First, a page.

Still no consensus on national shutdown protocol – DEM
After the passage of Tropical Storm Matthew in 2016, the Social Partnership was questioned, as the demands for a national shutdown by the Department of Emergency Management (DEM) were promptly ignored by private enterprises.
Nearly six months later, a resolution has yet to be found.
Speaking at a press conference marking Earthquake and Tsunami Smart Month, DEM Director Kerry Hinds informed the media that discussions with the Social Partnership were ongoing.
“There are plans to have additional discussions because it is an issue that is very important for us at the national level,” she said.
In the meantime, the the DEM plans to use Earthquake and Tsunami month to raise public awareness of disaster management in general.
“This has been fuelled by increased seismic activity that has affected Barbados. What we have seen at the national level is a request for the Department of Emergency Management, Coastal Zone Management Unit, other entities, to deliver a number of sensitization sessions . . . geared towards the public, the private sector,” she explained.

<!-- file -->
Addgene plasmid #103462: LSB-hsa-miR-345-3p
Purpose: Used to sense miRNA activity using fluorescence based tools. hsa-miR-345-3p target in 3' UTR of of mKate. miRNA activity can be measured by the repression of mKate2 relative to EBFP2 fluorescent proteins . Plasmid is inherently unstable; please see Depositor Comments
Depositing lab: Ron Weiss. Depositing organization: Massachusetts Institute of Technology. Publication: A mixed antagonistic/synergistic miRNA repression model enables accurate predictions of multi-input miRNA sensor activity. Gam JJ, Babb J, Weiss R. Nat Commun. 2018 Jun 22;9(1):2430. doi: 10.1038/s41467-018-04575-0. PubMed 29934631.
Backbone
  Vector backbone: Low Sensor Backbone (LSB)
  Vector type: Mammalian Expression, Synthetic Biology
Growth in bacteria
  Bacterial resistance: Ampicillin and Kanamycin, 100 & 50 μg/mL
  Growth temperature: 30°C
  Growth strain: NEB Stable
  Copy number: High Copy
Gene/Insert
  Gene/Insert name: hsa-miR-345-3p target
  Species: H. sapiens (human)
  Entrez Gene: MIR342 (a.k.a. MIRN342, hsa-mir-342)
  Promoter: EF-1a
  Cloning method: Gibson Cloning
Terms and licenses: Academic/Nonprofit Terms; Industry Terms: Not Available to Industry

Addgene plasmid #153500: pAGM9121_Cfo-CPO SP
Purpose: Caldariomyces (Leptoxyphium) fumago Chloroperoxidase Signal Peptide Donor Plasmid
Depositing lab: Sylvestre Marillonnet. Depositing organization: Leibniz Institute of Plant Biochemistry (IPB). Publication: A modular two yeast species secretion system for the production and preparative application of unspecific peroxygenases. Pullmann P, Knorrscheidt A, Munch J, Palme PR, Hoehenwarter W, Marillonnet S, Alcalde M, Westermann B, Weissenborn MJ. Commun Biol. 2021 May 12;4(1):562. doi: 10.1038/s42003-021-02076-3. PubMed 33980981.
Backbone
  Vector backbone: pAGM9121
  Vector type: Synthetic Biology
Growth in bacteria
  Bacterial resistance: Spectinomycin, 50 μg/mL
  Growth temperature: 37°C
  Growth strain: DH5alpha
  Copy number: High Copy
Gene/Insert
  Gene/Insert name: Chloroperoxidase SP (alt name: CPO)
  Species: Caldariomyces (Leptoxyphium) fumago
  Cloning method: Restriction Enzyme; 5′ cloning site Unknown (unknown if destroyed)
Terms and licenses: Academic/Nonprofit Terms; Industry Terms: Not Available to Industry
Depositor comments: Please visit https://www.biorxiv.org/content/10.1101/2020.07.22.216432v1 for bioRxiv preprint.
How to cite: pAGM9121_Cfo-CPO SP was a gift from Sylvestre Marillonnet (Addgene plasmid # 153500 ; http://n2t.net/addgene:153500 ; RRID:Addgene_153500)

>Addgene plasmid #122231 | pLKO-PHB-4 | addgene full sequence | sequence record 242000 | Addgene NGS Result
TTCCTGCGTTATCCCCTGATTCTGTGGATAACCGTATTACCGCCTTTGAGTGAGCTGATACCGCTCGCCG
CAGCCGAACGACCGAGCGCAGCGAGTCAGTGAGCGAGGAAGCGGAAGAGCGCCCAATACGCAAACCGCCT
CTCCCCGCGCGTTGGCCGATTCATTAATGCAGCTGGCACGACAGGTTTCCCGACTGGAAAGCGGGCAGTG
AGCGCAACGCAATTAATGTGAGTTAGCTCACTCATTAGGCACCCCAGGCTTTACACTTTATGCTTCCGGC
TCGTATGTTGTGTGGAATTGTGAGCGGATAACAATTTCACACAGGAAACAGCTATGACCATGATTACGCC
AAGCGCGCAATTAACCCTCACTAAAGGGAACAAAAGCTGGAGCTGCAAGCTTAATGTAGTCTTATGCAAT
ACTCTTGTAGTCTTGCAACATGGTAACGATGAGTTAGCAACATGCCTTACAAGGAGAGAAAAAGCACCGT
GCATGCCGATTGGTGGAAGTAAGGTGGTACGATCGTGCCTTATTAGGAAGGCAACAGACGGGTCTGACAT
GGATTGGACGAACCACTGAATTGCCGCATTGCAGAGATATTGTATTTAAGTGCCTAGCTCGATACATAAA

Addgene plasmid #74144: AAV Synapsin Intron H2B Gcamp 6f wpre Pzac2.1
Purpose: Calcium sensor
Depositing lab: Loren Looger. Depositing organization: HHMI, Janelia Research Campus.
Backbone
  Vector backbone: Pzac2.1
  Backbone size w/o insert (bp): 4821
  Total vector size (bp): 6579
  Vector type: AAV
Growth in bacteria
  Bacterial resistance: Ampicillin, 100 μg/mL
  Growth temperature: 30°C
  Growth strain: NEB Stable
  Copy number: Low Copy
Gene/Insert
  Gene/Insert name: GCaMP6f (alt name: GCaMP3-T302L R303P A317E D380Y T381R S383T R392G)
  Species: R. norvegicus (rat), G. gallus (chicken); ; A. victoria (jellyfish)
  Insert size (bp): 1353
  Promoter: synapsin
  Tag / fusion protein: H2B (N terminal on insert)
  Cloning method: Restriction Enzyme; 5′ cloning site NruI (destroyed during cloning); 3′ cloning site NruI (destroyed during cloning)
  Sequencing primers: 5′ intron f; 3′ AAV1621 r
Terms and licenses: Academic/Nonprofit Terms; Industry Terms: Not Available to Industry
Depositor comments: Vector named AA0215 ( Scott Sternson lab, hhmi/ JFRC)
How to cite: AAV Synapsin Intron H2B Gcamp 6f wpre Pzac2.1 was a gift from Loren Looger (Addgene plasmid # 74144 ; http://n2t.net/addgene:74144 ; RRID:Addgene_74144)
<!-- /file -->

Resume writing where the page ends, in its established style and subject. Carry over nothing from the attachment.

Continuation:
Hinds also revealed that following the recent passage of Hurricane Matthew, the DEM was chastised for neglecting the deaf community in terms of their two-day coverage of the storm.
However, Senior Meteorologist at Barbados Meteorological Services (BMS) Clairmonte Williams sought to caution the public that earthquake and tsunami preparedness differed greatly from that for a tropical storm.
“With a hurricane or tropical storm, you can plan in advance, you should be proactive but that is not the case with a tsunami event . . . . To this day no scientist has been able to predict when an earthquake will occur, so it is not something you can plan for. Rather than being proactive you have to react now when it does occur ,” he said.
“The MET Office might not have adequate time to give the public adequate notice, so as a member of the public, you have to know beforehand the situation of if a tsunami is occurring what you are supposed to do,” he added.
The senior meteorologist stressed that public awareness was necessary, considering that in some cases the general public would only be informed after the fact.
“In the event of an earthquake which has triggered a tsunami, the Pacific Tsunami Warning Center is not going to be able to issue any warnings until after five to eight minutes after the earthquake,” he stressed.
Beginning March 17, the DEM will, as part of its efforts to raise awareness of earthquakes and tsunami events, be embarking on a number of activities, which will target primary and secondary school, disabled persons and the general public.